Peter Szijjarto, Hungary’s foreign minister, is livid.
Germany will be playing Hungary in Munich for the final game of Group F of the European Championships.
However, the mayor of Munich wants to light up the stadium in rainbow colours to protest a controversial new law in Hungary that bans disseminating content in schools that promotes homosexuality and gender change.
“I consider it very harmful and dangerous when anyone tries to mix politics and sports,” Szijjarto told reporters.
While UEFA rejected the request and maintains the view that football cannot be used as a political tool, the reality is that there’s a long history of politicians harnessing the power of football as a political weapon.
Benito Mussolini, Italy’s fascist ruler from 1922 to 1943, understood the political power of football better than anyone.
He once famously ordered the Italian national team that travelled to France for the 1938 World Cup to win the title or not bother returning home. Italy obediently won the competition.
Although soccer wasn’t nearly as important to his regime as Mussolini’s, Adolf Hitler and his Nazi party still used it in very pragmatic, political ways once they realised how popular it was, even though Germany’s national sport at the time was gymnastics.
The game between England and Germany played on May 14, 1938, in Berlin in front of more than 100,000 spectators, is a prime example of this.
A mere two months earlier, Hitler had alarmed the rest of Europe by annexing Austria in the Anschluss Österreichs. At the same time, England was adopting the controversial policy of appeasement towards the Germans.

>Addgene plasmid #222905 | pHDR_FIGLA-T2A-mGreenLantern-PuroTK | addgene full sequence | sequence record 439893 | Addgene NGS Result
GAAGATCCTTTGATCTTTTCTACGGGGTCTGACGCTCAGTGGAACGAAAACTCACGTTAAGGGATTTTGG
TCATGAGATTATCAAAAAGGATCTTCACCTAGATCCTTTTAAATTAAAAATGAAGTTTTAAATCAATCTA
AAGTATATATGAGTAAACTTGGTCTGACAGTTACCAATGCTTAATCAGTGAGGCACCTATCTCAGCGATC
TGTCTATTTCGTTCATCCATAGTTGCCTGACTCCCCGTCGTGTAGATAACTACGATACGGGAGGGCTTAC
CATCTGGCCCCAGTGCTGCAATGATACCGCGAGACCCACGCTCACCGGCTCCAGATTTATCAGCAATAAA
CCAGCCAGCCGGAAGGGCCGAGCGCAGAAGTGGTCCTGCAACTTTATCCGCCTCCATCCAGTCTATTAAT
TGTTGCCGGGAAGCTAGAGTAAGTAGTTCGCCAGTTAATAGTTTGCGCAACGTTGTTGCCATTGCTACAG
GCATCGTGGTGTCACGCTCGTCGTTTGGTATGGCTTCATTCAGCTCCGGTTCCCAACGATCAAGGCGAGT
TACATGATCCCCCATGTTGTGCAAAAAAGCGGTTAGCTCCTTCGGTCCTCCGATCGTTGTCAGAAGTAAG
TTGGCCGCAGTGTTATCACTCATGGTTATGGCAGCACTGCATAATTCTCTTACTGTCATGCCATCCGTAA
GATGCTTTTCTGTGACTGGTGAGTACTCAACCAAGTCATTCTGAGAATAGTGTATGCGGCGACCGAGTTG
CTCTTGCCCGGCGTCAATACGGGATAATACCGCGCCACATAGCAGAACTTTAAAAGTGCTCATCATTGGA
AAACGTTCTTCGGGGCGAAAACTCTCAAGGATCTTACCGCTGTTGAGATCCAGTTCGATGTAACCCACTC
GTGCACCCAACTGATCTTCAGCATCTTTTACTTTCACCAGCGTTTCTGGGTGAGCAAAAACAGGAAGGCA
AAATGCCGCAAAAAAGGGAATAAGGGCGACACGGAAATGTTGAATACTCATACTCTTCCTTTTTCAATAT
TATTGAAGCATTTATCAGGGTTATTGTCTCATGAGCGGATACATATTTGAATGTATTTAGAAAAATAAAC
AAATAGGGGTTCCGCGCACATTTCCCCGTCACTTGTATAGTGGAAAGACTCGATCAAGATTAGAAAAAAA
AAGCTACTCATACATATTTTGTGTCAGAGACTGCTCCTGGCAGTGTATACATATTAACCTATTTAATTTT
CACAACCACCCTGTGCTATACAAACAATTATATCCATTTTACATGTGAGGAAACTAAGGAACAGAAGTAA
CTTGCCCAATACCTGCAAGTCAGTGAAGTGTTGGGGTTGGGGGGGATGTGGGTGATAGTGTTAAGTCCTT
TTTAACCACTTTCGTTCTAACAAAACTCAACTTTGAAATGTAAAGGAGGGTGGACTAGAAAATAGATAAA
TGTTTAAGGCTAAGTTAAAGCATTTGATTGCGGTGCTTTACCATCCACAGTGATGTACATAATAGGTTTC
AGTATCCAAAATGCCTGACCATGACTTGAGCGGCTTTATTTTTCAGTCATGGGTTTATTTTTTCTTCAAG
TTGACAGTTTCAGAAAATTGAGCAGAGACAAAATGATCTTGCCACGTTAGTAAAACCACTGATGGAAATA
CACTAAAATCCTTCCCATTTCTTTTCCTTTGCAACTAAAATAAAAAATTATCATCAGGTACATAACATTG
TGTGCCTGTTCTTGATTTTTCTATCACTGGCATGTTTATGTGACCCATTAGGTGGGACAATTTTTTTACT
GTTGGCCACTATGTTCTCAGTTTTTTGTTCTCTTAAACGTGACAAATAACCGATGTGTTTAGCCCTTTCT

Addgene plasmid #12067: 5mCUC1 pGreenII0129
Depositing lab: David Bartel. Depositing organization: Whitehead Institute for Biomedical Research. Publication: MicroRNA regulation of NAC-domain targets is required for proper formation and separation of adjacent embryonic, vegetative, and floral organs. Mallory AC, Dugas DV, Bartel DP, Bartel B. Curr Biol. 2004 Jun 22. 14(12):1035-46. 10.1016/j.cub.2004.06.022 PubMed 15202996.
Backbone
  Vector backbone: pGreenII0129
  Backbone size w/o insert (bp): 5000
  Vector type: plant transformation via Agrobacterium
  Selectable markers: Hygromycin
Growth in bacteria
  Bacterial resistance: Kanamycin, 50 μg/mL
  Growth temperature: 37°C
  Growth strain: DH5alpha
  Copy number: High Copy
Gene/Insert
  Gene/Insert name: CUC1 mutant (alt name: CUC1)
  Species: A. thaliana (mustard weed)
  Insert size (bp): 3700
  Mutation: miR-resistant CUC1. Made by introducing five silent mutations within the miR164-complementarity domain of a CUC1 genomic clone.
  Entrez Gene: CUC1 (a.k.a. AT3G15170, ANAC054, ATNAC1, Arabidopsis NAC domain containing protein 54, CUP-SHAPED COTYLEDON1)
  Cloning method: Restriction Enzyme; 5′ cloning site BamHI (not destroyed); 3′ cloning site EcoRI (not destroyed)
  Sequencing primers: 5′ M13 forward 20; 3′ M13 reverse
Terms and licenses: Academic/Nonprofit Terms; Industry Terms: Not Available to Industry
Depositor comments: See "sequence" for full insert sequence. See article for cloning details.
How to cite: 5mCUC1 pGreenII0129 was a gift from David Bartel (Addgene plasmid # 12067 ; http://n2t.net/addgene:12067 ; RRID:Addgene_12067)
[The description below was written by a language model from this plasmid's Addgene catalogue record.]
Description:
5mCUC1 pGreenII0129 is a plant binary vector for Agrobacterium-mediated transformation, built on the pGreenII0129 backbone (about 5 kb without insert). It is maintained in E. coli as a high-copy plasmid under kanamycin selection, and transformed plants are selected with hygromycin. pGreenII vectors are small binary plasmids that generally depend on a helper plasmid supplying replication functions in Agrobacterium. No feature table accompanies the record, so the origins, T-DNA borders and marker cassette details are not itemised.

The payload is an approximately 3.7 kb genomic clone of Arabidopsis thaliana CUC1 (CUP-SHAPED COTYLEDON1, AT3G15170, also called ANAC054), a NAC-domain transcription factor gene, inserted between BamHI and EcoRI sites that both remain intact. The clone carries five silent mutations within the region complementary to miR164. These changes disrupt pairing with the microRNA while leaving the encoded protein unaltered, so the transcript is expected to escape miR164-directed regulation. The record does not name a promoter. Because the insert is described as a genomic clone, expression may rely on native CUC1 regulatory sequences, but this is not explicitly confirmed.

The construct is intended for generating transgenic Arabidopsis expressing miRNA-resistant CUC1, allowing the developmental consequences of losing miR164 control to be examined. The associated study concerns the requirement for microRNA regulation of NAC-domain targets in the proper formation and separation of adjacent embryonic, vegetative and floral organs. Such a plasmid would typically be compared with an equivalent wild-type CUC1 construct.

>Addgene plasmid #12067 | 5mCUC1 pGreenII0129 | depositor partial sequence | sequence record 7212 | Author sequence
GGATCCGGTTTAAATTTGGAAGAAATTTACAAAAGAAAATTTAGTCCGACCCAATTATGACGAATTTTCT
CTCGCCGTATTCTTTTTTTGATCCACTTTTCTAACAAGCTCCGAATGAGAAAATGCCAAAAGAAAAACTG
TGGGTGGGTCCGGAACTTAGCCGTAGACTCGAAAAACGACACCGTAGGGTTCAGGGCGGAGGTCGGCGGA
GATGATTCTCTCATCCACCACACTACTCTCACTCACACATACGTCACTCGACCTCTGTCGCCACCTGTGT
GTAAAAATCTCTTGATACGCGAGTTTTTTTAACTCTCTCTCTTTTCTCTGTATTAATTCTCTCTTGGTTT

Given the sport’s popularity, England considered a friendly game of football to be a good way to practice this policy.
Similarly, the Nazis saw the match as an opportunity to promote diplomatic normalcy between the two nations.
The game went ahead and the English players, in line with their government’s policy of appeasement, shocked the world by performing the Nazi salute when the Germans sang their national anthem before the game. England won the game 6-3.
Despite the loss, the fact that England agreed to play the game given the recent annexation of Austria and travelled to Berlin to play the Germans essentially legitimized Hitler’s regime.
The images of England’s players performing the Nazi salute before the game were also a slap in the face to the international community.
Should politics be a part of football? I don’t know. Normative questions like those rarely have definitive answers.
Regardless of whether it should or shouldn’t be a part of the game, the truth is that politics and football have always been inseparable.
And that’s unlikely to change anytime soon.
Edward is the author of the books You Say Soccer, I Say Football and Community Heroes: What a Year as an AmeriCorps VISTA Member Taught Me About Community Development.